Snippets of history concerning various Waits
Editor’s note: Much of the material previously classified under this heading was re-organised during May 2011. Please see the history section index. [AG 23-May-2011].
“By that was the day don: dymmed the skyes,Merked montayns and mores aboute,Foules fallen to fote and here fethres rysten,The nyght-wacche to the walle and waytes to blowe.”
Siege of Jerusalem. Anon., circa 1390-1400, edited by Michael Livingston, Kalamazoo, Michigan: Medieval Institute Publications, 2004.
“When the table was y-drawe, Theo Wayte gan a pipe blawe”.
Kyng Alysaunder, 14th cent.
Jock Milburn was the Piper of Bellingham in 1775. Source: McCandless
Music and Society in Early Modern England, C. Marsh (2010)
n.b. Crowland did not have waits, but this quote is quite delicious! (Alan Radford)
“In 1635 Lieutenant Hammond spoke most rudely of the fenland town of Crowland, where the local drink reputedly put the inhabitants ‘into a drowsy and dead sleep, which they hold very convenient and necessary to avoid the divellish stinging of their humming Gnatts, which is all the Towne Musicke they have’.”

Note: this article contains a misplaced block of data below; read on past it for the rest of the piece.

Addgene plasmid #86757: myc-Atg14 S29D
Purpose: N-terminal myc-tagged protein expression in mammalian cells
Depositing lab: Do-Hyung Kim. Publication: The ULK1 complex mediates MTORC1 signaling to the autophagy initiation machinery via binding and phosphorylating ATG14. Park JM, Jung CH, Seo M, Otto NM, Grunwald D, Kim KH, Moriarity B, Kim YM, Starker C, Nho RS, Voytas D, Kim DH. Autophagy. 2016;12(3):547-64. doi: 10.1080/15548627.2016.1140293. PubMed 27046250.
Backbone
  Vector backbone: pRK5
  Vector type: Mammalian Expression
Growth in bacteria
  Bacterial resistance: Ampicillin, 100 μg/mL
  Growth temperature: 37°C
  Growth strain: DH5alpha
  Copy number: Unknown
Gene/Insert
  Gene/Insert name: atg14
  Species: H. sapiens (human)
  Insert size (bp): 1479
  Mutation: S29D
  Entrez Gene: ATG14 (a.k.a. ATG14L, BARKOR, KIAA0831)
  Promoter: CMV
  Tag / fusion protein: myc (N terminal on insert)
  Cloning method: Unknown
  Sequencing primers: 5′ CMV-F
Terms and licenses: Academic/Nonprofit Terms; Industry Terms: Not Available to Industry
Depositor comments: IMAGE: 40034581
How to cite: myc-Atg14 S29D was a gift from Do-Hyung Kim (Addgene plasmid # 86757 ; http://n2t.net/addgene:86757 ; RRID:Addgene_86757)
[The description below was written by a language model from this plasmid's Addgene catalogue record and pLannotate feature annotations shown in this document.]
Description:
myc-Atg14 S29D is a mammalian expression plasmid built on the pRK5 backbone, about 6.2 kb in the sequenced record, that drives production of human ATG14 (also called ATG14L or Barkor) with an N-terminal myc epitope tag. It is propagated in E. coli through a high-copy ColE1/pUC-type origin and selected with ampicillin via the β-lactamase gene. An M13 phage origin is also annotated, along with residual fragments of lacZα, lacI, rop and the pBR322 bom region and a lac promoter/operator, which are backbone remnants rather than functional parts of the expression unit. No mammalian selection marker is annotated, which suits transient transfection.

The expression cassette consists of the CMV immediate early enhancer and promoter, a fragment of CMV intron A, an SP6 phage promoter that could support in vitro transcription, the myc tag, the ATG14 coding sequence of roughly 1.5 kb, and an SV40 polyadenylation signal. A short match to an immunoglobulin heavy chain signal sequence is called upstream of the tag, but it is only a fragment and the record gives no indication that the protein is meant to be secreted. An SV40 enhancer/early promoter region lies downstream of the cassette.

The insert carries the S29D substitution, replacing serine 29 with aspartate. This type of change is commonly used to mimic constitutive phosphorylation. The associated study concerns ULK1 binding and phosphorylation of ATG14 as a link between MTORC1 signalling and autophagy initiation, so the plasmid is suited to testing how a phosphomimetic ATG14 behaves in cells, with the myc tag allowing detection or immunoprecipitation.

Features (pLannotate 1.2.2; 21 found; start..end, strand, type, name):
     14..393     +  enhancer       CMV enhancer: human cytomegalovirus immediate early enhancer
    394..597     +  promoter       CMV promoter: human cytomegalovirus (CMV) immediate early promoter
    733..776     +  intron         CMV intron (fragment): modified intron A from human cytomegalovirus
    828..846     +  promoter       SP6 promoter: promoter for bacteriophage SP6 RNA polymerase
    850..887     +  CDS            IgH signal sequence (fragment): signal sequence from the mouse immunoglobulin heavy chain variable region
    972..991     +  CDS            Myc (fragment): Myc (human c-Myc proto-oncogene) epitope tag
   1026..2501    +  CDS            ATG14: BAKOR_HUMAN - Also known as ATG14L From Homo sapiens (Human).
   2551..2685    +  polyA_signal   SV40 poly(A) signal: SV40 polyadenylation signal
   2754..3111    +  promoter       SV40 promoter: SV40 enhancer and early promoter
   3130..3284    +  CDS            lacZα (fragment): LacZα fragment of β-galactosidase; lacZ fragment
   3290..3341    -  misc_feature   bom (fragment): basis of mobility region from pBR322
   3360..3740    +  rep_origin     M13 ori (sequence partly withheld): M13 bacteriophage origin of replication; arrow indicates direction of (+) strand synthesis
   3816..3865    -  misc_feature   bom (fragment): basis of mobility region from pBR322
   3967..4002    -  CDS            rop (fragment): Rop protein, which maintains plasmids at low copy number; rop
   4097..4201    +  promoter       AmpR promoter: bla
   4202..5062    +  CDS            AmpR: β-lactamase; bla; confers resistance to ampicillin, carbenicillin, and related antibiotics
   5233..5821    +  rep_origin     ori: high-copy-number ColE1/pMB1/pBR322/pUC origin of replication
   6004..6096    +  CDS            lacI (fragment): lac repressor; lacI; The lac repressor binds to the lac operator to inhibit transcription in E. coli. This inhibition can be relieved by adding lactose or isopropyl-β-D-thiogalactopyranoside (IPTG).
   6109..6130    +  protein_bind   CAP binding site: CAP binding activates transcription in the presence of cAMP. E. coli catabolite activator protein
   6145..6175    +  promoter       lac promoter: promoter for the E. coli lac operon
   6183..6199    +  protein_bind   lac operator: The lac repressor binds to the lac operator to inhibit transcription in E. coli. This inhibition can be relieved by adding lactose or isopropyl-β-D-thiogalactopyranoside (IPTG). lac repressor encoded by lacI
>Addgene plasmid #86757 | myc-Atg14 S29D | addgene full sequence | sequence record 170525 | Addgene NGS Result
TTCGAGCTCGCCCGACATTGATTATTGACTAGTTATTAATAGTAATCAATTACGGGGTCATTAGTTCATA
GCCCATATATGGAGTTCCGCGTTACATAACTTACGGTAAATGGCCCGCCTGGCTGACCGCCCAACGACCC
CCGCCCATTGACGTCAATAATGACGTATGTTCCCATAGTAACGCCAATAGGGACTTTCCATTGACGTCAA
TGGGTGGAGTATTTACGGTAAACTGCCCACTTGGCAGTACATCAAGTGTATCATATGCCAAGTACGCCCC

From “A Journey to Edinborough and the North of Scotland”, Mrs. C R Cotton, 1831
“We arrived at Dunstable in Bedfordshire about two in the afternoon, and sett up at the Redd Lyon; we din’d here and were entertained by the Town Musick.”
Donald MacLean was the Piper of Galashiels before 1750.Source: McCandless
North Shields Waits
Waits are discussed and the following waits are mentioned in: Roz Southey ‘Music-making in North-East England during the eighteenth century’ (Aldershot: Ashgate, 2006), as well as many other local musicians, fiddlers, pipers etc (some of whom may have been waits)
Allan, James fl. 1770s (the well-known piper)
Plymouth Borough courts etc., First Folio
ref. 1/359/53 – date: 17cent
Petition of the waytes of the borough of Plymouth to the Mayor, Aldermenand Magistrates regarding the payment of waytes.
READING WAITS (moonlighting at Oxford) in 1607 – “Christmas: its Origins and Associations”, W. F Dawson, 1902
“At this time, as on all other Holy-dayes, the Princes allowed Musitions (which were sent for from Readinge, because our owne Town Musick had given us the slipp, as they use to doe at that time when we had most need of them) played all dinner time, and allso at supper. The Prince as ofte as hee satt in the Hall was attended on by a Commoner and Scholler of the Colledge in tafaty sarcenett.
From “Shakespeare And Music: Arden Critical Companions” edited by David Lindley (2005)
The Skipton Waits were hired for no less than twelve weeks by Francis Clifford, 4th Earl of Cumberland, to celebrate the visit and wedding of Richard Boyle, 2nd Viscount Dungarvan, to his daughter Lady Elizabeth Clifford in 1635. The wedding was at Skipton Parish Church, right next to the castle.
[If only we could all get residencies like that – Alan Radford, 7 November 2012.]